National studies confirm that offenders can be rehabilitated more effectively if low risk offenders are not mixed with high risk offenders, and if high risk offenders receive services targeted to their specific problems.
Low risk offenders, housed with high risk offenders, take on their characteristics and may become twice as likely to commit new offenses.
High risk offenders screened and treated intensively for their specific needs
can have their risk to reoffend cut in half.
Maryland, however, does not systematically screen for low risk offenders before they are sentenced to prison. As estimated by prison administrators, Maryland may house nearly 5,000 low risk inmates together with higher risk inmates at present.
Nor does Maryland systematically screen for high risk offenders’ needs in order to direct prison-based services towards those particular needs. The need for such evidence-based treatment has been officially recognized in the Final Report of the Maryland Taskforce Prisoner Reentry.
MAJR’s proposed bill calls for use in Maryland of “risk and needs assessment” screening tools, as well as evidence-based treatment to reduce new offenses by higher risk offenders.
The conservative American Legislative Exchange Council has endorsed similar legislation which would not only reduce crime but also reduce taxpayer costs.
The effectiveness of risk-screening and evidence-based treatment may be provided by other states which have begun to use these. By these methods, the State of Oregon, for example, has reduced its recidivism rate (inmates that commit new offenses and return to prison within three years) to 22.8% – roughly half the national average.
See the “State of Recidivism” report by the PEW Center on the States. That report notes that Virginia has reduced the recidivism rate for inmates leaving its prisons to below 29%, yet Maryland’s rate remains over 40%.
Judith Sachwald, Former Director, Maryland Division of Parole and Probation, gave an important address to the Colorado General Assembly on reinventing community supervision.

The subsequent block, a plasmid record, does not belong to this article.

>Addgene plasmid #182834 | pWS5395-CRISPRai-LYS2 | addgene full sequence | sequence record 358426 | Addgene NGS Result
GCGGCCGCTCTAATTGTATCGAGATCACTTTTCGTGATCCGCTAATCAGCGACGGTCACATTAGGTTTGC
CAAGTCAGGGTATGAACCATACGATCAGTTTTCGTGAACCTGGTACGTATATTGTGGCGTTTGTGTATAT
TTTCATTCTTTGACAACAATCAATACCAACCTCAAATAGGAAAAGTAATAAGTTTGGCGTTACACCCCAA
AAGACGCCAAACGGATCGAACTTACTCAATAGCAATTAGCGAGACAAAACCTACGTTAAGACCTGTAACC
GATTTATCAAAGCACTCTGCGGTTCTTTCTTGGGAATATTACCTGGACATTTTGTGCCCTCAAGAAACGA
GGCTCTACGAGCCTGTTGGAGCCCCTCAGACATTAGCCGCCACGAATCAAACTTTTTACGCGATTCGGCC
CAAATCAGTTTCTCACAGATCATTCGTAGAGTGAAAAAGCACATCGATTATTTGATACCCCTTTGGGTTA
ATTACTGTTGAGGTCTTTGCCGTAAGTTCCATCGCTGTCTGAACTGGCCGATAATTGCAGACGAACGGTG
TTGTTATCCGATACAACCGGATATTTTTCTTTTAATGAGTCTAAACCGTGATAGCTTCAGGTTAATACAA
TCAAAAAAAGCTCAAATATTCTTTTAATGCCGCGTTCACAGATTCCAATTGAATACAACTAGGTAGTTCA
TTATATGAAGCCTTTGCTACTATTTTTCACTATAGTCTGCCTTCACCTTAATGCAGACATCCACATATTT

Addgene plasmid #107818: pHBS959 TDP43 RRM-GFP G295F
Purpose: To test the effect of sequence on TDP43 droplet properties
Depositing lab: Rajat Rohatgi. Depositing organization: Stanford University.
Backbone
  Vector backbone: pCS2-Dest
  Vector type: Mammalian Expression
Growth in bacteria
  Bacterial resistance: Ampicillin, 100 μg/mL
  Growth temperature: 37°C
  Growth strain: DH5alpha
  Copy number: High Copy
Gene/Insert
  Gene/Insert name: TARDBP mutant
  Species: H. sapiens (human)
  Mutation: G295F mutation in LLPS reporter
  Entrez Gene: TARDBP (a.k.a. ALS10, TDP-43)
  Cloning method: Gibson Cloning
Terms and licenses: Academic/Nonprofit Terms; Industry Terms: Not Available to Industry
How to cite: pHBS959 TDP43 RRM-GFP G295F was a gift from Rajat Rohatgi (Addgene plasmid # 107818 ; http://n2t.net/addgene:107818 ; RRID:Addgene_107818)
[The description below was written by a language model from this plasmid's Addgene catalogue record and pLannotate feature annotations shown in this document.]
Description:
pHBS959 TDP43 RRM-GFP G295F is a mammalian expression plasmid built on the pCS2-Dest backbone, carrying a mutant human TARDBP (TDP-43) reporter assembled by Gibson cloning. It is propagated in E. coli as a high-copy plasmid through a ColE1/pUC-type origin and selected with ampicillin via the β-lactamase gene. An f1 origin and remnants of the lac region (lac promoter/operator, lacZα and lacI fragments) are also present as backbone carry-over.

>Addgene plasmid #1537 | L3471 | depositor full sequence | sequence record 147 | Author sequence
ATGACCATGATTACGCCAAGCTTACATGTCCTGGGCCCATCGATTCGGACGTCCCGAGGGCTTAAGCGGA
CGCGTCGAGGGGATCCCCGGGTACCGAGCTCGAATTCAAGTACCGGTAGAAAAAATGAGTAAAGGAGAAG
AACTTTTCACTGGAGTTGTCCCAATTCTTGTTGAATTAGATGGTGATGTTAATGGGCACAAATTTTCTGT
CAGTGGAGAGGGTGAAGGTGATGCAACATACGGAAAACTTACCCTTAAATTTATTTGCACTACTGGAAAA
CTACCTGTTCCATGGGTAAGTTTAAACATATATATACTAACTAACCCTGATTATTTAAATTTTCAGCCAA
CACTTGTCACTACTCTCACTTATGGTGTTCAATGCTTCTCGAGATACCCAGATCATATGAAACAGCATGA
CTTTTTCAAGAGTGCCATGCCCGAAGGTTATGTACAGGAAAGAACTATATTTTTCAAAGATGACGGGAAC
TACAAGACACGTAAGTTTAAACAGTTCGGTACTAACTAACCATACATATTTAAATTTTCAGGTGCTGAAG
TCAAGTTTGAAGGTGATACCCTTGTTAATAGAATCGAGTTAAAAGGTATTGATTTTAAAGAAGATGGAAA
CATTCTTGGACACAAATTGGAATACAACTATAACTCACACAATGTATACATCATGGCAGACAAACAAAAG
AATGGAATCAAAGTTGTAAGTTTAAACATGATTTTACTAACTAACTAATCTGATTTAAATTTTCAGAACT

This legislation would use “Justice Reinvestment” funding to apply screening at the beginning of incarceration to every inmate sentenced to more than six months so that, both during incarceration and preparing for reentry, the most effective services could be offered to each inmate to help him/her avoid future offenses. Existing staff would be retrained to employ methods proven effective.
This approach will be presented to the Justice Reinvestment Coordinating Council for study.
- Read the Federal Department of Justice “Smart on Crime” recommendations.
- Read the American Legislative Exchange Council’s comprehensive discussion of corrections policy and the overuse of incarceration at taxpayer expense.
- Read the conservative Right-On-Crime website as to reducing incarceration and improving reentry of ex-offenders.
- Read a comprehensive guide to how Courts may use risk assessment to impose better sentences for public safety.
- Read proposals for how to implement reduction of prison size and improvement of offender rehabilitation.
- Read the Sentencing Project report on “The Science of Downsizing Prisons.”
- Does the length of pretrial detention negatively effect low-risk offenders? A study of 150,000 inmates provides a warning.